The Battle of Clontarf, 23rd April 1014

Day of the Battle

As the Vikings converged on Dublin, Brian’s army grew in strength in the winter of 1013 for the 1014 campaign. Brian had sent word to his allies, the great Irish Clans and his Viking allies. Among those who responded and marched to Clontarf were the Chieftain, Tadhg Mór O'Kelly of the O'Kelly’s of Uí Maine.  Ready for battle, Brian’s army neared Dublin in 2014, Brian was dealt a shocking blow, due to some disagreement the former High King Máel Sechnaill mac Domnaill and the men of Meath withdrew from his army. But they pressed on arriving outside Dublin to set up camp near Kilmainham for the night.

In the meantime behind the Walls of Dublin Máel Mórda and Sitric were conjuring up a shrewd plan, the Vikings would sail out of view, as if to leave, only to reappear the following morning to catch Brian and his army unexpectedly. Sigtrygg’s men in battle were commanded by his son, he stayed behind in the city with a backup of a thousand men. They were situated on the left. Mael Morda’s men were near them in the middle and the Vikings were on the right.  Facing them Brian’s army, the Munster and Connacht men in the middle, Viking mercenaries on his right and his Dalcassian men on his left. Mael Sechnaill’s men, though withdrawn, watched from afar.

Two Armies collide on that morning of 1014

On Good Friday morning, at sunrise, Brian, though unwilling to take an active part in a battle, did ride before his amassed army. Before retiring to the rear, Brian gave a short rousing speech to his warriors. At this time the Vikings assembled on the shores near Clontarf having turned around before beaching their boats, they prepared for battle. The two armies met sometime in the early morning.  The battle started to unfold as a series of fights between separate armies. Brian’s Dal gCais located on his left were brave and fearless pushing back the Norse.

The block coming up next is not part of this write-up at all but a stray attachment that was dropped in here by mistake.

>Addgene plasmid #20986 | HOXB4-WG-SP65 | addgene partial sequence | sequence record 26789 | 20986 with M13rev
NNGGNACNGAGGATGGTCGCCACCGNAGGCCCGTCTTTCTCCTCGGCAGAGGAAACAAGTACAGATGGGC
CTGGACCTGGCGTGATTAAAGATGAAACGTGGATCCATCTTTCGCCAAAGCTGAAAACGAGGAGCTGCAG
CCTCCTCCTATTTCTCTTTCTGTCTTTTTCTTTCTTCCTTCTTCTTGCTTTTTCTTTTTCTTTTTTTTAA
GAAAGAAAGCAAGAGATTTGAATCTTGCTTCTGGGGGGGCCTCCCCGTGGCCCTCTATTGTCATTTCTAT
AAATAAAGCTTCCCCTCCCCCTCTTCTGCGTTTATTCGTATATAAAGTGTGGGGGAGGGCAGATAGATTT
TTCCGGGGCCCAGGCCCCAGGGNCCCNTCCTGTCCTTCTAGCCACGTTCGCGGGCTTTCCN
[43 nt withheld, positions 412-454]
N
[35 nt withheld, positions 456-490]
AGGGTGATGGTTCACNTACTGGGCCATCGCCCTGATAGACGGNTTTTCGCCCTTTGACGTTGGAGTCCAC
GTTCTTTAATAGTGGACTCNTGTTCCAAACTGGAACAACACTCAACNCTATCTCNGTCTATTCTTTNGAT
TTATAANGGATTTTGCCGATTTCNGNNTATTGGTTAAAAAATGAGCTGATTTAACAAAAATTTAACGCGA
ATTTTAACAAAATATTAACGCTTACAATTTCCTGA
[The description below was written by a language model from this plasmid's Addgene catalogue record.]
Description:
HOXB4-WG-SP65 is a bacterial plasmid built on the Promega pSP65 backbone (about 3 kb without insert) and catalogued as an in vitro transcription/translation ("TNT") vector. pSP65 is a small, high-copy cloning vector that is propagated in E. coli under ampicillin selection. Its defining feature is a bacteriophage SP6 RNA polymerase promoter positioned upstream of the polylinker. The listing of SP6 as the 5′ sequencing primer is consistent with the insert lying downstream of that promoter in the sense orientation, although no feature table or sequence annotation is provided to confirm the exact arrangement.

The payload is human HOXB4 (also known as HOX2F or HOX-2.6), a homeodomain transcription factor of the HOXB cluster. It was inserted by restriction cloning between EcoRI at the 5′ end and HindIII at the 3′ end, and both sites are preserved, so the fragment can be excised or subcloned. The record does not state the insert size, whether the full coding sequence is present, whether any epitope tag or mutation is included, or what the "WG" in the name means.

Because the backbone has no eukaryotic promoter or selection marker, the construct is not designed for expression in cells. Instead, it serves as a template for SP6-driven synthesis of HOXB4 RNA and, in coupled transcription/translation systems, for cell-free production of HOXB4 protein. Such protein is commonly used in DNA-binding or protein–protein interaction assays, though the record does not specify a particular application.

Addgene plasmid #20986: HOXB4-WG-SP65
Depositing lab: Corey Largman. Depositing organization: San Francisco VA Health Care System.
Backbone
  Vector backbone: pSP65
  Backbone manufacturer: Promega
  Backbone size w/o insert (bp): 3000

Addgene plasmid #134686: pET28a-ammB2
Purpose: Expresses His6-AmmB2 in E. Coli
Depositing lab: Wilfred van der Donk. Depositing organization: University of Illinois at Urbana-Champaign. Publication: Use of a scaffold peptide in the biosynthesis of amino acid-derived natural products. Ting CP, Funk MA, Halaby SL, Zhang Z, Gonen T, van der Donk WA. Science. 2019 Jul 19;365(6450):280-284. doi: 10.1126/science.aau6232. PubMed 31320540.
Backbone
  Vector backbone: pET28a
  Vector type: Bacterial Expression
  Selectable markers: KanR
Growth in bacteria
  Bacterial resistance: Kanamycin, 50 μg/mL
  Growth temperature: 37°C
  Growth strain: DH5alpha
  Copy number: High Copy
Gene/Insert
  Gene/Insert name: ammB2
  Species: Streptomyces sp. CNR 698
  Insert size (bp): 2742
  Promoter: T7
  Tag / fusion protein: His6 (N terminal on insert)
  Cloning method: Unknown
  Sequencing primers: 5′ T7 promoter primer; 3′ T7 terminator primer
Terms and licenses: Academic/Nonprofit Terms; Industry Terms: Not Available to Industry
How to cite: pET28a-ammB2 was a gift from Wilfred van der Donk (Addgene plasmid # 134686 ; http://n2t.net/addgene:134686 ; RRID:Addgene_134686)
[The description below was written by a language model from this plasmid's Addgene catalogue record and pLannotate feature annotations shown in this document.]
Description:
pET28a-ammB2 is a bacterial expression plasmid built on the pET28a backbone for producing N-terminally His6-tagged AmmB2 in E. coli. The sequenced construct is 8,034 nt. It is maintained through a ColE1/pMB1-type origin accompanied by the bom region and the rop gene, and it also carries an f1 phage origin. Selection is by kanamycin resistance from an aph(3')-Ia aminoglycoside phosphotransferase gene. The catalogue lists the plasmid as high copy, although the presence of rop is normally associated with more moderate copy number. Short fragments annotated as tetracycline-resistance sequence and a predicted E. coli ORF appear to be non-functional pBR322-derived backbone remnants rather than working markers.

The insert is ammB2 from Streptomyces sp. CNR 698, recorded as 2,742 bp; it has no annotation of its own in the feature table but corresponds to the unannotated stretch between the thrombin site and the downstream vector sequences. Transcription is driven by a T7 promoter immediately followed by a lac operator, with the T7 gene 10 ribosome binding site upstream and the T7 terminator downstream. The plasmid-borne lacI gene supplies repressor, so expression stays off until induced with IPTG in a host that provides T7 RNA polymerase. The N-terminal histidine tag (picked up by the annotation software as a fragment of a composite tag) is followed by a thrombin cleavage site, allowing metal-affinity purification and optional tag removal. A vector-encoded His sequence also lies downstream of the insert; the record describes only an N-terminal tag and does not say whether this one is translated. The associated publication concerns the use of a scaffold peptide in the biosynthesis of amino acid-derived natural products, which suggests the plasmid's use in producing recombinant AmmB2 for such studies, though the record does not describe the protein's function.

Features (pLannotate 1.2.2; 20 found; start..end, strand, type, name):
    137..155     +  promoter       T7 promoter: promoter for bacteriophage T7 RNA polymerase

On the beach, Brodir's men were gaining ground until he came upon Brian's brother, Wolf the Quarrelsome. Engaging in a one-to-one battle, he struck Brodir to the ground, forcing him to run off into the woods. Throughout the afternoon, as the battle erupted, Brian's forces gained the edge. The fighting was ruthless, and with the superior numbers in the High King’s side, it resulted in near extermination of the rebel side.  Pushing Máel Mórda's men back, Brian’s army were able to cut them off from their longboats. On seeing that they were beaten, they began fleeing back towards the walls of Dublin. As they retreated towards the bridge, Máel Sechnaill mac Domnaill, having a change of heart, led the Meath troops into the battle.  Arriving at the bridge first, they cut off Máel Mórda's line of escape.  With the enemy trapped, Brian's forces pushed on with their attack and killed Máel Mórda mac Murchada and the bulk of his army.

Both the Danish Vikings and the Leinster Irish were forced into swift retreat. The Chieftain Earl of Orkney, Sigurd together with many of his men perished in the sea trying to return to their long ships.  By the end of the battle which lasted all day at least 10,000 men lost their lives.

Battle Victory and Death of King Brian Boru

Although Brian Boru had won the greatest victory of his long career, he did not live long to enjoy it.  As he knelt in his tent praying for victory and for his army, Viking Brodir, who was nearby, ran into his tent killing the 73-year-old Brian. Wolf the Quarrelsome, looking for revenge for the murder of his brother, caught up with Brodir and brutally slayed him.

It was hours after the Battle that King Brian Boru’s remains, it is said, were carried by his whole army, lay in state in the Cathedral of Armagh for up to twelve days before his burial.